Uniforms, Ranks, and Insignia
Uniforms worn by personnel of Saudi Arabia's armed services, including the national guard, were closely patterned on the British and United States models that influenced those forces during their early development. The most common uniform colors were khaki or olive drab for the army and national guard, blue or white for the navy, and blue for the air force. Officers had semidress uniforms for various functions and dress uniforms for formal occasions. All personnel wore berets, and officers also had visored caps. Members of the Royal Guard Regiment often wore the flowing white thaub (robe) and white kaffiyah and qutrah (traditional Arab headgear of skullcap and scarf). Berets were usually of distinctive colors that designated branches, e.g., paratroops wore maroon, tank troops wore black, and the Royal Guardsmen--when in conventional uniforms--wore bright green berets.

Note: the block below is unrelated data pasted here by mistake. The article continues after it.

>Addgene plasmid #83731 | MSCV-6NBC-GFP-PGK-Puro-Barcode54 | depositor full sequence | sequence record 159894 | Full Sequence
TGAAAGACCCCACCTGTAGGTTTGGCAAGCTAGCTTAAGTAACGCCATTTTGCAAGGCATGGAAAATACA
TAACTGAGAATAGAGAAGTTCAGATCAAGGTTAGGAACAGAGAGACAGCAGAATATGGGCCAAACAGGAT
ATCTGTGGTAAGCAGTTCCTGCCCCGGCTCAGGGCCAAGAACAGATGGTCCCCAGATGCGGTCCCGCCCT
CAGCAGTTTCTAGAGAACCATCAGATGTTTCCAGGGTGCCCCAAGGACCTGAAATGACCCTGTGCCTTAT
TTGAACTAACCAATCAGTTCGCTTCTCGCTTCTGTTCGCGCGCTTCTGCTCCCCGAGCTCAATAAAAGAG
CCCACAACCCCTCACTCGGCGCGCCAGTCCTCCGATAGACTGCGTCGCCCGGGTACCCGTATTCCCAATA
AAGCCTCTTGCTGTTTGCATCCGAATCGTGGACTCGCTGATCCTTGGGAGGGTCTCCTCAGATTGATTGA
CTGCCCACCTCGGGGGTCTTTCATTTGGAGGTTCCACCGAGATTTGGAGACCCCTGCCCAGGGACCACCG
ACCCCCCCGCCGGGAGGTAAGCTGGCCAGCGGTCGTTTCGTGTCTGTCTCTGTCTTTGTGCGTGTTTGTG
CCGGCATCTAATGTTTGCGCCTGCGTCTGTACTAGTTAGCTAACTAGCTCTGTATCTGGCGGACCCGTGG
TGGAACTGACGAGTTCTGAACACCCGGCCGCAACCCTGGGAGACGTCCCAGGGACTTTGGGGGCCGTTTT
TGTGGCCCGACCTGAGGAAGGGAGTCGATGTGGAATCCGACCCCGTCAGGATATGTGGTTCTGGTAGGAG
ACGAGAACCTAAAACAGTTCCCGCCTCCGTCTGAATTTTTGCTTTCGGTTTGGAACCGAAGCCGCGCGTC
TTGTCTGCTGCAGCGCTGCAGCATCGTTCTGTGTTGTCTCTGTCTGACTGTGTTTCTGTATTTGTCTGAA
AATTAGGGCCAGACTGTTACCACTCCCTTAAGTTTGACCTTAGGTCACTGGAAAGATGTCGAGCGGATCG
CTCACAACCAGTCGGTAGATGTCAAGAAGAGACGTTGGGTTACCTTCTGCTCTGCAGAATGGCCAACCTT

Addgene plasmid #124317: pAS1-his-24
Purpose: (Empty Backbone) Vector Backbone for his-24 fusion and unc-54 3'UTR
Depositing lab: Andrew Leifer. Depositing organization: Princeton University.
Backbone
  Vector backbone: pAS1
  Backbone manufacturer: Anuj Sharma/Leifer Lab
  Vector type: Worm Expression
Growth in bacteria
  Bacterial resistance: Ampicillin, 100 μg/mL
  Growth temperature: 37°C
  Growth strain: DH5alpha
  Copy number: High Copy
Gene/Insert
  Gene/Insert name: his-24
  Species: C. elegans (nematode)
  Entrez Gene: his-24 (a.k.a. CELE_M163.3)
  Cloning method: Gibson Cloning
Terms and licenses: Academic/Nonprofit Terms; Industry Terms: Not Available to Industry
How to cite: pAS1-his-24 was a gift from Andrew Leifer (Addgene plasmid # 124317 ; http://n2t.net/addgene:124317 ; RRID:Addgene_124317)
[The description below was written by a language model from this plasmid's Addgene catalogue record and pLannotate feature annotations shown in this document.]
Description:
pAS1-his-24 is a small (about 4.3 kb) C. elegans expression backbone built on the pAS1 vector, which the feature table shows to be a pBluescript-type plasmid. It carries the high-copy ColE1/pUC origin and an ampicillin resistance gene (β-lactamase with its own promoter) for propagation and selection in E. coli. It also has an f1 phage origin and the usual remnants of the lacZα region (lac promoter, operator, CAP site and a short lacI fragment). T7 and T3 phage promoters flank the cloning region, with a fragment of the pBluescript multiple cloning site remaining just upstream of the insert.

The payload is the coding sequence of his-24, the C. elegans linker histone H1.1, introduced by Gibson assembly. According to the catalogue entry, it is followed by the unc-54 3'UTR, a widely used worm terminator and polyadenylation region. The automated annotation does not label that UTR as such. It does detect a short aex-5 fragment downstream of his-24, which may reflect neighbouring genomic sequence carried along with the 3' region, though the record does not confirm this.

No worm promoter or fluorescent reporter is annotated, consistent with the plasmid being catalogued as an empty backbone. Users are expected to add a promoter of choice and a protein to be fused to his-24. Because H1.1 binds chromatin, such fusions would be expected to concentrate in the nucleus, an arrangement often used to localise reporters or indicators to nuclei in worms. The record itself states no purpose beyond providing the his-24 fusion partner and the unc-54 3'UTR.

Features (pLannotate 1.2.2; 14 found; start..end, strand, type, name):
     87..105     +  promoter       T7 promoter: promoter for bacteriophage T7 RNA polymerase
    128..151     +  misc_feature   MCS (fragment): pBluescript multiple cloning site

National guardsmen wore the traditional redcheckered Arab headdress, although some more modern units wore red berets. Tribal units often wore the thaub with crossed bandoliers. The brass badge worn by all ranks depicted the national symbol--a date palm with crossed sabers beneath a crown, all enclosed by a wreath.
There were ten grades of commissioned officers in the army, navy, air force, and air defense force, corresponding to the grades of second lieutenant (ensign) to general (admiral) in the United States forces. The Saudi ranks in all services were known by the same designations; for example, mulazim thani corresponded to second lieutenant in the army, air defense force, and air force and to ensign in the navy.
Enlisted rank structure was the same in all services, and ranks were known by the same terms. There were seven enlisted ratings plus the entry level of recruit. Chevrons to denote rank were worn on both sleeves; the recruit had no chevron. The NCO grades did not correspond exactly to those of the United States forces, and the Saudi army or air force warrant officer (the navy had none) corresponded more closely to master sergeant or sergeant major rather than to any of the four grades of warrant officer in the United States forces.